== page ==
Do you have a pet peeve about dealing with your bank?

Many people do. However, unfortunately for consumers, these practices are not just annoying -- they can cost you money.

"Early Show" financial contributor Vera Gibbons shared on the broadcast Monday five things that can drive you crazy about your bank, and what you can do about them.

Over $1.4 trillion in bad loans were issued during the credit bubble, Gibbons explained. So in an effort to try and shore up balance sheets, there are more fees. She said 53 percent of banks' income today comes from fees. That's up, Gibbons said, from 35 percent in 1995.

Overdraft fees, she said, are a big money maker for banks, with nearly $40 billion earned in overdraft fees this year. The average overdraft fee, she said, is $35, and the highest overdraft fees are charged by the largest banks.

Gibbons explained the bank clears the largest checks first.

She said, "So your rent, your mortgage, and then they work their way down to the smallest ones, so that $3.00 cup of coffee could conceivably cost you nearly $40. It adds up. "

Gibbons suggested being a better bookkeeper. She said you could keep a buffer of money, perhaps $500, and also see if your bank will alert you when your account is low, or set up your own overdraft protection with a line of credit or a link to your savings account.

Banks are required by law to disclose fees and interest rates, Gibbons said, but many aren't complying with the law. U.S. General Accountability Office looked at 185 bank branches: one-fifth of those banks didn't provide comprehensive lists of fees when asked; one-third failed to disclose terms and conditions of their fees; and more than half didn't have any pertinent consumer information on their Web sites.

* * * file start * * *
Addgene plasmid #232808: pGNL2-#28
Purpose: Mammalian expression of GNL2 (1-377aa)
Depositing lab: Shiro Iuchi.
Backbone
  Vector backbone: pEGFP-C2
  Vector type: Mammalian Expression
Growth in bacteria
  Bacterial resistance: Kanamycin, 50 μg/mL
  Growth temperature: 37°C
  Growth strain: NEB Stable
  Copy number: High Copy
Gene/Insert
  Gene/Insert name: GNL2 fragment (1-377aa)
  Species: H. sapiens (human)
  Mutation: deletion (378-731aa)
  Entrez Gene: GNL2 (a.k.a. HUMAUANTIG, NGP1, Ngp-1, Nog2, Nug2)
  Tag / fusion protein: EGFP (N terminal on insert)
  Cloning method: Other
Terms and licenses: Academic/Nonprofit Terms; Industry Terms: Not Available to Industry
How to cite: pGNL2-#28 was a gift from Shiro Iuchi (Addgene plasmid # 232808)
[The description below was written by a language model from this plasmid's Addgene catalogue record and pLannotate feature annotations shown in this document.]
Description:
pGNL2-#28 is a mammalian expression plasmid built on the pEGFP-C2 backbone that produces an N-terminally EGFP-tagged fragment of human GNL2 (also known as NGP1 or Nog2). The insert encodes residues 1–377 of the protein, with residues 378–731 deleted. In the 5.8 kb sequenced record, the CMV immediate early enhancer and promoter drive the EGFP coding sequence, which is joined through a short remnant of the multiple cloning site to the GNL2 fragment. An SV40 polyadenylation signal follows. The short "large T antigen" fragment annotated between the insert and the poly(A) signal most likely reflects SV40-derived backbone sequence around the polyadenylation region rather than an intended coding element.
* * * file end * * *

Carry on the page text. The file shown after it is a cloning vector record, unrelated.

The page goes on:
Banks can raise rates on credit cards whenever they want with 45 days notice. That's up, Gibbons said from 15 days, due to changes in credit card law. Banks, she said, can take an interest rate from 18 percent up to the default rate or more -- even if the consumer has done nothing wrong.

Consumers are fed up, Gibbons said, and don't want to wait for bulk of reform measures that are scheduled to take place 2010, so they're switching over now to debit cards. Debit card purchases, she said, now account for about 50 percent of card transactions.

But is it a good idea to make the switch from credit to debit?

Credit cards are generally the better choice, Gibbons said, because they come with added benefits that debit cards don't offer. However, she added, debit cards are being pitched as convenient.

"You don't have to carry cash," she said. "And, hey, no interest. That's not really true, though, assuming you overdraw."

Gibbons sited an Federal Deposit Insurance Corporation (FDIC) study that found that a $27 overdraft fee a customer repays in two weeks on a $20 debit purchase would incur an annual percentage rate of 3,520 percent. By contrast, penalty interest rates on credit cards generally run about 30 percent.

There are lots of ways to earn interest at your bank, Gibbons said, such as CDs, money market accounts, but the rates are low. The average rate on a money market account is one percent, she said.

Consumers, she said, are looking for alternatives, such as community banks, credit unions and online banks because there are lower rates on loans, higher rates on deposits, and low or no fees -- and offer a better experience overall.

Industry is consolidating and cost cutting, Gibbons said. Branches are closing. JPMorgan Chase, she said, has shut almost 400 locations since last fall. Staff is being reduced, Gibbons said, particularly at large banks.

She said, "The banking experience overall has really taken a hit."